Tate Kids Presents Introductions to Art Movements: Cubism, Impressionism, Surrealism & More

Tate Kids has a sol­id grasp on the sort of hands on art-relat­ed con­tent that appeals to chil­dren — Make a mud paint­ing! Make a spaghet­ti sculp­ture! Pho­to fil­ter chal­lenge!

Chil­dren of all ages, grown ups who skipped out on art his­to­ry includ­ed, will ben­e­fit from their break­neck overviews of entire art move­ments.

Take cubism.

The Tate Kids’ ani­ma­tion, above, pro­vides a sol­id if speedy overview, zip­ping through eight can­vas­es, six artists, and expla­na­tions of the move­men­t’s two phas­es — ana­lyt­i­cal and syn­thet­ic. (Three phas­es if you count Orphism, the abstract, cubist influ­enced paint­ing style mar­ried artists Robert and Sonia Delau­nay hatched around 1912.)

Giv­en the intend­ed audi­ence, the fond friend­ship between the fathers of cubism, Georges Braque and Pablo Picas­so looms large, with nary a peep about Picasso’s nar­cis­sism and misog­y­ny. And it must be said that the narrator’s tone grates a bit — a bit too loud, a bit too wowed.

The Impres­sion­ists come off as the real cool kids, with a dif­fer­ent nar­ra­tor, and nifty col­lage ani­ma­tions that find Camille Pis­sar­ro throw­ing horns and a Mohawked Alfred Sis­ley as they reject the Salon’s insis­tence on “myths, bat­tles and paint­ings of impor­tant peo­ple.”

Their defi­ant spir­it is sup­port­ed by crit­i­cism that most def­i­nite­ly has not stood the test of time:

Pure evil! 


Like a mon­key has got hold of a box of paints!

Kid pre­sen­ters seize the con­trols for an intro­duc­tion to the mid-cen­tu­ry Japan­ese avant-garde move­ment, Gutai.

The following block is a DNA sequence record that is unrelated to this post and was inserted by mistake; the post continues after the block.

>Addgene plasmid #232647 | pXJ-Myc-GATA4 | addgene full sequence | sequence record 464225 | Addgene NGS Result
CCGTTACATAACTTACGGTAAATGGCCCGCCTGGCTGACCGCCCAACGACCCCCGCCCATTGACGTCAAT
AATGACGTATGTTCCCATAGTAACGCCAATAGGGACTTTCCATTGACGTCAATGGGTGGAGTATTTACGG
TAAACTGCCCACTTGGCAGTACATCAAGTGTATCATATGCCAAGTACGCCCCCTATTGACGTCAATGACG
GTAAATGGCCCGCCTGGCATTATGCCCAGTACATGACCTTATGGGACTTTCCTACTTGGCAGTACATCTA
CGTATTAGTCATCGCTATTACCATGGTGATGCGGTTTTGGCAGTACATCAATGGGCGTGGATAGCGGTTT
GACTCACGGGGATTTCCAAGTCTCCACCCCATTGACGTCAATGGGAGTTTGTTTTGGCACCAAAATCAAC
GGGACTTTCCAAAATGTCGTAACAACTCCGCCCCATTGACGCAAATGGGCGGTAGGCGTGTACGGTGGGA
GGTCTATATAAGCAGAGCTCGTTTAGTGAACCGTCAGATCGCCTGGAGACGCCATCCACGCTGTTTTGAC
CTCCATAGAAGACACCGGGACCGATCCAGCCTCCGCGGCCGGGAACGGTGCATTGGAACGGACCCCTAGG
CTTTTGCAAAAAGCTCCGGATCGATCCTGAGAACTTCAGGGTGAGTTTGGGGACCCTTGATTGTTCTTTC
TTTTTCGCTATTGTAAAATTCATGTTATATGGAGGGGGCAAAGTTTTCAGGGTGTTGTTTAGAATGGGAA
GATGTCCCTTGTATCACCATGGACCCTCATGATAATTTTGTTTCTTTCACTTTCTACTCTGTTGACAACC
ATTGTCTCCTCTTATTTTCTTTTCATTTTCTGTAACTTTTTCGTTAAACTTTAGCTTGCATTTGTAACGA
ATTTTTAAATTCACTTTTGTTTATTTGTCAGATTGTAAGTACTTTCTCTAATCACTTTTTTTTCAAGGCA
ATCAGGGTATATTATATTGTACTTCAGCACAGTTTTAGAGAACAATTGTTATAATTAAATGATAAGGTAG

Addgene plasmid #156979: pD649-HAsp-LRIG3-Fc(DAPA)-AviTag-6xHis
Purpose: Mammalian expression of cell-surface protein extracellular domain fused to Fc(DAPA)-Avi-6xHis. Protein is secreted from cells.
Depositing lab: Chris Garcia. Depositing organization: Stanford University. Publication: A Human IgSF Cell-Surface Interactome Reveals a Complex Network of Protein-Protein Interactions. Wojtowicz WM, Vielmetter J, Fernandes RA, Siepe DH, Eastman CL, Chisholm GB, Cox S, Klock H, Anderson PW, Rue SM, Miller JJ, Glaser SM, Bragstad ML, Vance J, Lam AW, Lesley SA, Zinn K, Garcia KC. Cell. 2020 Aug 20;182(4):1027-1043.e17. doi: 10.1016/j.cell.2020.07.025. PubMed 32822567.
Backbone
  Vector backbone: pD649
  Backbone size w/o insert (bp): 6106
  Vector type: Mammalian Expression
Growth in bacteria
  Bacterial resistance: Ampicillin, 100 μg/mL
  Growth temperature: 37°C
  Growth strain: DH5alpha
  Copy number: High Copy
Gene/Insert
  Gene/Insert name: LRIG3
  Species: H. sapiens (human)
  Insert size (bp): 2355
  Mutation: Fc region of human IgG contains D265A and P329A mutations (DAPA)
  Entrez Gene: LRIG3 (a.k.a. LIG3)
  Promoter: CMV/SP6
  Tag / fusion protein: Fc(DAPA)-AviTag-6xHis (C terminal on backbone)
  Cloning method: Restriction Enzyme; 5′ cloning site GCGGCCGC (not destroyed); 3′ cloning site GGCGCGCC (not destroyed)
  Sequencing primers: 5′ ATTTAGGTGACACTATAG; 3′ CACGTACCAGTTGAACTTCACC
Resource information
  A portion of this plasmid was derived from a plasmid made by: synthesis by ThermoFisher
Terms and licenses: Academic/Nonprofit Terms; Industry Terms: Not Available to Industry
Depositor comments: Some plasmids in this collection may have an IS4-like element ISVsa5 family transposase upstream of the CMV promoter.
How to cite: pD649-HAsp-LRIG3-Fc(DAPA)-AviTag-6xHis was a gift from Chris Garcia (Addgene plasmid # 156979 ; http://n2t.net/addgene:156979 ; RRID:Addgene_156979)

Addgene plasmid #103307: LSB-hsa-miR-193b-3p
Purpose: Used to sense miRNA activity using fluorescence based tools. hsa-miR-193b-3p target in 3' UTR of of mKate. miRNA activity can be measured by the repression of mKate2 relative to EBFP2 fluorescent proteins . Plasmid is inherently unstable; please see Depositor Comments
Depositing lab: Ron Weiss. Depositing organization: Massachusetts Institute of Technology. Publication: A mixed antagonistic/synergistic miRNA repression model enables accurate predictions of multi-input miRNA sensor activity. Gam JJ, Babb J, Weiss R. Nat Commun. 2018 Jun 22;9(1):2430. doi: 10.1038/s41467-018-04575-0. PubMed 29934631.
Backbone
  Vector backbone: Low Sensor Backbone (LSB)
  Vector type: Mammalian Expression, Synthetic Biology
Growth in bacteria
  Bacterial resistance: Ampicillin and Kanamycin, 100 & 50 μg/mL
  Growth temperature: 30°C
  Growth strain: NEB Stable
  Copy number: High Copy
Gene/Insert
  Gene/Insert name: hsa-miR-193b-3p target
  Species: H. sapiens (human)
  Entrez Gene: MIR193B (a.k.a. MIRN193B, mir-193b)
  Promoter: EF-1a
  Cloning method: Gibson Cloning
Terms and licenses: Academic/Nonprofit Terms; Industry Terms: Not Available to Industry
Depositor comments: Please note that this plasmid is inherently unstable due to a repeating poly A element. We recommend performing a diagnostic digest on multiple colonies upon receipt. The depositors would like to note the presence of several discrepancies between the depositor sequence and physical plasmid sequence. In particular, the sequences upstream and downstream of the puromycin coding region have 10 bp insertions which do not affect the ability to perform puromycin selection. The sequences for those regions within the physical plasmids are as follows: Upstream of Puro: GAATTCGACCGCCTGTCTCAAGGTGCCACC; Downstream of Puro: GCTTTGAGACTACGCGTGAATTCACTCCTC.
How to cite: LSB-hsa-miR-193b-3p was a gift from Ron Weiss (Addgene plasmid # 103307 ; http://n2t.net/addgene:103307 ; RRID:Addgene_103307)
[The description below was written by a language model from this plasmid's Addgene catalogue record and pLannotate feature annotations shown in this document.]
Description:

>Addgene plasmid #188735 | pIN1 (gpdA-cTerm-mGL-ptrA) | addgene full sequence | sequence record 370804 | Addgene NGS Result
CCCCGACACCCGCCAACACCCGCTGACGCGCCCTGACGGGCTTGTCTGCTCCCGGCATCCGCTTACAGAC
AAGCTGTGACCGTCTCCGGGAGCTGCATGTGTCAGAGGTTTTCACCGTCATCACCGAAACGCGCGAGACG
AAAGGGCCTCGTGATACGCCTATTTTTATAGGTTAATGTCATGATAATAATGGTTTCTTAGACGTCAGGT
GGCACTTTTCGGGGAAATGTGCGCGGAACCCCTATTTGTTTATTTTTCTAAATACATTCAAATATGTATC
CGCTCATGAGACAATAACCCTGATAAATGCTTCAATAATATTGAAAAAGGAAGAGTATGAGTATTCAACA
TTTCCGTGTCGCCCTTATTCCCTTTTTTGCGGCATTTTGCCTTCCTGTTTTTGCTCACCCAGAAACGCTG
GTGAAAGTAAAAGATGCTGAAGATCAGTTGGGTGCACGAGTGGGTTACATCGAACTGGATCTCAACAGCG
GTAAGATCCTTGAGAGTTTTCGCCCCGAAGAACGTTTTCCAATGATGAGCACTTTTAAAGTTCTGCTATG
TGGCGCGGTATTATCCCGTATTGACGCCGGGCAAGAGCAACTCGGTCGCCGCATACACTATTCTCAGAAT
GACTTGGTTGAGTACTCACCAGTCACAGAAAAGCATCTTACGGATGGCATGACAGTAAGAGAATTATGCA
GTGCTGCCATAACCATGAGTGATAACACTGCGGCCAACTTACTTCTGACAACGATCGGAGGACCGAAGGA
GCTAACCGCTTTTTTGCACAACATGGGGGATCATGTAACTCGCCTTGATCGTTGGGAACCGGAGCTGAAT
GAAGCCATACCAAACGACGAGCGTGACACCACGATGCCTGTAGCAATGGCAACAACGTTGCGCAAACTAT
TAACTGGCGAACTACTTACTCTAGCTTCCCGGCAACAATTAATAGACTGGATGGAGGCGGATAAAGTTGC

Their con­clu­sion?

Smash­ing things up is fun!

As are man­i­festos:

Let’s bid farewell to the hoax­es piled up on the altars and in the palaces, the draw­ing rooms and the antique shops…Lock up these corpses in the grave­yard!


Those who are poor­ly equipped to stom­ach the nar­ra­tors’ whizbang enthu­si­asm should take a restora­tive min­utes to vis­it the muse­um oranges in hand, with 12-year-old Jae­da and 9‑year-old Fati­matu. Their calm will­ing­ness to engage with con­cep­tu­al art is a ton­ic:

When I start­ed art, I though art was just about mak­ing it per­fect, but you don’t have to care what oth­er peo­ple say. That could still mean an art to you.

Watch a Tate Kids Art Move­ments playlist on YouTube. Sup­ple­ment what you’ve learned with a host of Tate Kids activ­i­ties, col­or­ing pages, games, quizzes, artist bios and a gallery of crowd­sourced kid art.

Relat­ed Con­tent 

The Tate Dig­i­tizes 70,000 Works of Art: Pho­tos, Sketch­books, Let­ters & More

Watch the Tate Mod­ern Restore Mark Rothko’s Van­dal­ized Paint­ing, Black on Maroon: 18 Months of Work Con­densed Into 17 Min­utes

A 110-Year-Old Book Illus­trat­ed with Pho­tos of Kit­tens & Cats Taught Kids How to Read

- Ayun Hal­l­i­day is the Chief Pri­ma­tol­o­gist of the East Vil­lage Inky zine and author, most recent­ly, of Cre­ative, Not Famous: The Small Pota­to Man­i­festo.  Fol­low her @AyunHalliday.